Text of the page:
The United States needs airpower, but does it need an air force? In Grounded, Robert M. Farley persuasively argues that America should end the independence of the United States Air Force (USAF) and divide its assets and missions between the United States Army and the United States Navy.
In the wake of World War I, advocates of the Air Force argued that an organizationally independent air force would render other military branches obsolete. These boosters promised clean, easy wars: airpower would destroy cities beyond the reach of the armies and would sink navies before they could reach the coast. However, as Farley demonstrates, independent air forces failed to deliver on these promises in World War II, the Korean War, the Vietnam War, the first Gulf War, the Kosovo conflict, and the War on Terror. They have also had perverse effects on foreign and security policy, as politicians have been tempted by the vision of devastating airpower to initiate otherwise ill-considered conflicts. The existence of the USAF also produces turf wars with the Navy and the Army, leading to redundant expenditures, nonsensical restrictions on equipment use, and bad tactical decisions.
War is Boring Interviews the author of Grounded
The case for an independent Air Force Service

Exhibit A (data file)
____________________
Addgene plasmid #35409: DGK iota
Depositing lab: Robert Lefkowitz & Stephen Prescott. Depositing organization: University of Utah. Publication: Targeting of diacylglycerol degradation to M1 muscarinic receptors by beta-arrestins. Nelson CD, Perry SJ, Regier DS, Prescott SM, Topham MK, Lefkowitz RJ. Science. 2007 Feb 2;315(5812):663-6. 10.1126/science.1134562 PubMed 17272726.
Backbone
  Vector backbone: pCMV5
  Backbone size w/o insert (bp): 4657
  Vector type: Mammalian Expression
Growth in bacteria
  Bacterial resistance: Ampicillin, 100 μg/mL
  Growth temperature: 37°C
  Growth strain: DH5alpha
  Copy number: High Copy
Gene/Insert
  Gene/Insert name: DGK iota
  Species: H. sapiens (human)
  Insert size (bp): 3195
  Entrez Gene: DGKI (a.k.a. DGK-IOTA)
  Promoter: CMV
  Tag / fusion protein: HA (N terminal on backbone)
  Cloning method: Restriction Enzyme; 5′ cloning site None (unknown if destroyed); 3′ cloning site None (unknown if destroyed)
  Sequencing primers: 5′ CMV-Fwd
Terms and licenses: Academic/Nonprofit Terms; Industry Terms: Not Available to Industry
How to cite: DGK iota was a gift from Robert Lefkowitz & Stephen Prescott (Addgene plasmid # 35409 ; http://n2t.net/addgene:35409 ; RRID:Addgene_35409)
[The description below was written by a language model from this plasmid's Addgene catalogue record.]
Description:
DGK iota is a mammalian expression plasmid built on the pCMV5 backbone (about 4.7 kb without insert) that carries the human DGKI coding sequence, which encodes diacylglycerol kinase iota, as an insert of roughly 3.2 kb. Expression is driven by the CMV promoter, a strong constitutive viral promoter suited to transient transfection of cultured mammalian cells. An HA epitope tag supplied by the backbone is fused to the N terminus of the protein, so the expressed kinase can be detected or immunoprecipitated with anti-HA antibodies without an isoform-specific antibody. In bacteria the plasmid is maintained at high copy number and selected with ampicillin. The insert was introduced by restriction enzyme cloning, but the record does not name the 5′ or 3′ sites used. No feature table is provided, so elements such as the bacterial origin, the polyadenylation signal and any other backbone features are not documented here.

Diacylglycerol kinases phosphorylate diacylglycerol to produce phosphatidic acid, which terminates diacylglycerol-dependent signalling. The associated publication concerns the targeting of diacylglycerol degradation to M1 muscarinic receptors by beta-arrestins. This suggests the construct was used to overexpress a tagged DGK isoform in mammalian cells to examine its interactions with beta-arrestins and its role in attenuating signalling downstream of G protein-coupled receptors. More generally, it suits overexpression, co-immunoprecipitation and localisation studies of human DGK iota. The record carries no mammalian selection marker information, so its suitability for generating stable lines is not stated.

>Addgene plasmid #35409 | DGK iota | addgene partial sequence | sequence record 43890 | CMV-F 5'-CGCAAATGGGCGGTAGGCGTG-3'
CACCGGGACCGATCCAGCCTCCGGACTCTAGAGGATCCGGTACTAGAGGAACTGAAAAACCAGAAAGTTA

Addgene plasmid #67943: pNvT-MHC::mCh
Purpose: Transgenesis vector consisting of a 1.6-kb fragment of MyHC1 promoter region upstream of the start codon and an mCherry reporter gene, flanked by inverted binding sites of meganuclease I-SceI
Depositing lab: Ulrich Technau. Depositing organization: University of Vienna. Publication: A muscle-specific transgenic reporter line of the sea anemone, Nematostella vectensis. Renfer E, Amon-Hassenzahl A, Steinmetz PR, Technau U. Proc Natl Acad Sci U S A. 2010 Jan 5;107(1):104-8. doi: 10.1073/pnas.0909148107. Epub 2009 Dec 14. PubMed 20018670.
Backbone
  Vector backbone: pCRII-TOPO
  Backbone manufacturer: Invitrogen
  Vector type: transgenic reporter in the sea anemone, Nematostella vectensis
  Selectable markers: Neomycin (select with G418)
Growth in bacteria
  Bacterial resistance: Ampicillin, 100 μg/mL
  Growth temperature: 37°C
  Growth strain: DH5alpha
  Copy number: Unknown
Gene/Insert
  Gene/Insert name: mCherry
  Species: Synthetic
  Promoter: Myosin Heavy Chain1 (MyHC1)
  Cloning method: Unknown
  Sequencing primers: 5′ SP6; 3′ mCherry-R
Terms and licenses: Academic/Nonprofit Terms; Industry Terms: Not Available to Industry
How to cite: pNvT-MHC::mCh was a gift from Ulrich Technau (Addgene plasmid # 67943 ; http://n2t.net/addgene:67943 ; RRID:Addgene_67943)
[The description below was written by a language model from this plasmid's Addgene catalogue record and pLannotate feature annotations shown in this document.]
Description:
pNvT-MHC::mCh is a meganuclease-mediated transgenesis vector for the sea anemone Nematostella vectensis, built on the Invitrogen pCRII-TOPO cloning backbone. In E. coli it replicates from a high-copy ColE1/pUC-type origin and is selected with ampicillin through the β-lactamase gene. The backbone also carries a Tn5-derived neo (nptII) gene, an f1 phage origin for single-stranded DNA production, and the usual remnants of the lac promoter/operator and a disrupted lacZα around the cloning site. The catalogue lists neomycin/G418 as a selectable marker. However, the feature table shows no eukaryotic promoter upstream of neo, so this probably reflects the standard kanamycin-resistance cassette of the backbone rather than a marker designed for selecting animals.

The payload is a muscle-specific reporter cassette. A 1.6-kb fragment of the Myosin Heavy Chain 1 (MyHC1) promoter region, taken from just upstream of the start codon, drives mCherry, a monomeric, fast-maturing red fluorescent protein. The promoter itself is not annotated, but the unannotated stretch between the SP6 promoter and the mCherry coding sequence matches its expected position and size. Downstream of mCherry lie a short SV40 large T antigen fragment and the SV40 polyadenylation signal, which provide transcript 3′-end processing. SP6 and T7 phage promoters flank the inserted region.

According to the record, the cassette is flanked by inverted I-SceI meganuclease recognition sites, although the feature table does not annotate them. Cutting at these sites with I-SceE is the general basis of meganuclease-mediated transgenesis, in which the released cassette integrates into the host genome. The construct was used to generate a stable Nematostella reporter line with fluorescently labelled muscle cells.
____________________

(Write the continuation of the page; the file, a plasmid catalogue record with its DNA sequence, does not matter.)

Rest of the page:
War on the Rocks has the case for why the Air Force needs to be remain an independent service
Farley disregards what the Air Force does best—air domain dominance—and undervalues a key component of United States historical successes in combat.
Air domain dominance doesn’t just happen. The mission requires the right people, equipment, training and doctrine to succeed. Undertaking a Capability Based Analysis (CBA) offers a means of evaluating the potential impact of Farley’s recommendation on this fundamental Air Force mission. A thorough CBA takes into consideration the doctrine, organization, training, materiel, logistics, personnel and facilities required for a given mission.
Air Force doctrine prioritizes achieving command of the skies above the land and maritime battlespace first and foremost in any conflict.
The Air Force has five core missions:
(1) air and space superiority;
(2) intelligence, surveillance, and reconnaissance (ISR);
(3) rapid global mobility;
(4) global strike; and
(5) command and control.
NBF – Perhaps at least a sixth core mission could be added to the Air Force. Close combat air support of the Army and other services. Currently combat support for the army is not part of the five core missions of the Air force.
One Amazon commenter suggested that the Air Force become a department of the Army like the Marines are a department of the Navy.
The Department of the Air Force could be dissolved and the US Air Force become a part of the Department of the Army made to report to the US Army in the same way that the US Marine Corps is part of the Navy Department and reports to the US Navy. In this way, the US Air Force would still be a distinct service but the US Army would control the mission and budgets of the US Air Force so that the US Air Force would support the US Army and not the other way around.
SOURCES- Amazon, War is Boring, War on the Rocks
Brian Wang is a Futurist Thought Leader and a popular Science blogger with 1 million readers per month. His blog Nextbigfuture.com is ranked #1 Science News Blog. It covers many disruptive technology and trends including Space, Robotics, Artificial Intelligence, Medicine, Anti-aging Biotechnology, and Nanotechnology.